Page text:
J.J. Nearing Catholic Elementary School students were among the first in Western Canada to get an up-close look at the last works of a talented Ontario farmer this week.
Scores of J.J. Nearing students learned about the life of Christ this week after The One Called Jesus travelling religious exhibit arrived at their door.
The exhibit, curated by Sister Thérèse Turcotte of Ontario, features 50 intricate clay sculptures depicting the life and death of Jesus Christ by Maurice Gaudreault – a milk farmer in Ontario who produced some 1,148 clay sculptures in 18 years.
The exhibit has been on the road since 2002, and is making its western Canada debut in St. Albert this month.
“It’s a perfect timeline of the life of Jesus in 50 different sculptures,” exults Turcotte, who has been the exhibit’s enthusiastic volunteer curator since the beginning.
“It’s history, it’s art, it’s religion, all tied up!”
While the exhibit has previously stuck to Ontario and Quebec, Turcotte said she decided to bring it out west this year after getting many requests from Alberta schools.
Greater St. Albert Catholic Schools, meanwhile, had coincidentally decided to make living and leading like Jesus their faith theme for this year, said superintendent David Keohane. The board had heard of the exhibit and figured it would be a natural fit.
“It demonstrates the life of Jesus in a very animated way,” he said.
Faith in clay
Gaudreault (1932-2000) was a farmer and a provincial milk inspector who, at 48, discovered he had a talent for clay sculpture, Turcotte said.
“He was very keen on history,” she said, and sought to preserve Canada’s past in his work.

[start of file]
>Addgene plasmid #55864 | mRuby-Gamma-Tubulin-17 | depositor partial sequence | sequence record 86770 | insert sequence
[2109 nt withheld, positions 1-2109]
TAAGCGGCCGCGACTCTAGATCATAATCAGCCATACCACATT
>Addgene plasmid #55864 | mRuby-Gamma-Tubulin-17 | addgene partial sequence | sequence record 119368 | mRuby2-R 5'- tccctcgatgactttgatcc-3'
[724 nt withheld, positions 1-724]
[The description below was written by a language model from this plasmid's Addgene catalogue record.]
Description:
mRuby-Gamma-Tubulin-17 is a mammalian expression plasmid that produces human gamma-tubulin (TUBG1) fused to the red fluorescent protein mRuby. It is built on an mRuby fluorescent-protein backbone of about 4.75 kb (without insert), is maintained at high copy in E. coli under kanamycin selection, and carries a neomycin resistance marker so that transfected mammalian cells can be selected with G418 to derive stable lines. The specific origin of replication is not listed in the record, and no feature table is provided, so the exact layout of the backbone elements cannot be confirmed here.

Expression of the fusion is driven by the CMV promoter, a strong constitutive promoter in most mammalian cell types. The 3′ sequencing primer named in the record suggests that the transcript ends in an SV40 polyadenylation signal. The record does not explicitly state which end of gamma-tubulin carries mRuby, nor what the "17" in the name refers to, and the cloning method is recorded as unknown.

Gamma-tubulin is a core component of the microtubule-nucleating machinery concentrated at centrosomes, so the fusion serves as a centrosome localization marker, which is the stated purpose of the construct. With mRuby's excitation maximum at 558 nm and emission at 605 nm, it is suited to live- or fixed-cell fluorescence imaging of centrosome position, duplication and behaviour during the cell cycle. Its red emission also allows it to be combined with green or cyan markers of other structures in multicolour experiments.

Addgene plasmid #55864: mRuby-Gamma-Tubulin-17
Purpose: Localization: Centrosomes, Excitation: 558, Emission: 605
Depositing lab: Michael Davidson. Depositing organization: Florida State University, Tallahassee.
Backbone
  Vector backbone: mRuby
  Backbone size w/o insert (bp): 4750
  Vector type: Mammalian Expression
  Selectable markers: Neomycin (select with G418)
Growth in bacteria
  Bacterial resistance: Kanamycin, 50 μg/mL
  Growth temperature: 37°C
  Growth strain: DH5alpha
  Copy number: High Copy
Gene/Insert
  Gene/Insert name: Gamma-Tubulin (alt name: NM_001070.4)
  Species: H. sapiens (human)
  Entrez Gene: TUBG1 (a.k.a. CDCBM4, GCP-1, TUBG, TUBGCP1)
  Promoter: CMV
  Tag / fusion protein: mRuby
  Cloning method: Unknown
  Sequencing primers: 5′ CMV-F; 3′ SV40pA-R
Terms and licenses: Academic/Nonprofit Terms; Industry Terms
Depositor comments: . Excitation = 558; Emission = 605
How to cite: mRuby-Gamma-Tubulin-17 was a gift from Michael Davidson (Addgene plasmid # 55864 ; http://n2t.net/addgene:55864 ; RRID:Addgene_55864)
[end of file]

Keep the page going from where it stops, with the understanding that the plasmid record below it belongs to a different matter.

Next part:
Gaudreault crafted some 1,000 works of various sizes in 15 years depicting scenes from early Canada, many of which are now in private collections. In 1996, he was diagnosed with terminal leukemia and told he had a year to live. Shaken, he told his friends he wanted to pay homage to God for a good life and spent two years creating the Jesus collection – his last work.
The sculptures are now behind glass in a large trailer modified to serve as a classroom. Half depict the early life of Christ, and half portray the Passion of Christ (the events leading up to his death).
The sculptures are made from the reddish-brown clay of southern Ontario and painted in muted, earthy colours that you would have seen in Christ’s time, Turcotte said. The clothes, trees, and structures also match that time period.
Gaudreault worked 10 to 12 hours a day with only simple hand tools to create these works, Turcotte said. Some were so big that they couldn’t fit in the kiln and had to be baked in pieces.
“He is so meticulous in his choice of details,” she said. You can see the pain in Mary’s face as she is turned away from the inn, the wrinkles around Jesus’s eyes, and the wracked and twisted branches of ancient olive trees.
Gaudreault also had a sense of humour, Turcotte said – several of the figures in the exhibit are modelled after his friends, and at least one is modelled after him.
Turcotte leads about five classes a day through the exhibit, pointing out these and other facts about the works and teaching students about art, language, and religion.
Grade 6 student Ryan Cloutier said he was impressed by the level of detail Gaudreault showed in his works.
“It’s definitely worth it if you want to see it.”
The exhibit will travel to eight other GSACRD schools before it leaves for Edmonton at the end of October, Keohane and Turcotte said. (It will be at Neil M. Ross on Monday.)
The exhibit will be open to the public for free at Holy Family Parish on Sept. 23 from 4 to 7 p.m. and on Sept. 24 from 9 a.m. to 2:30 p.m.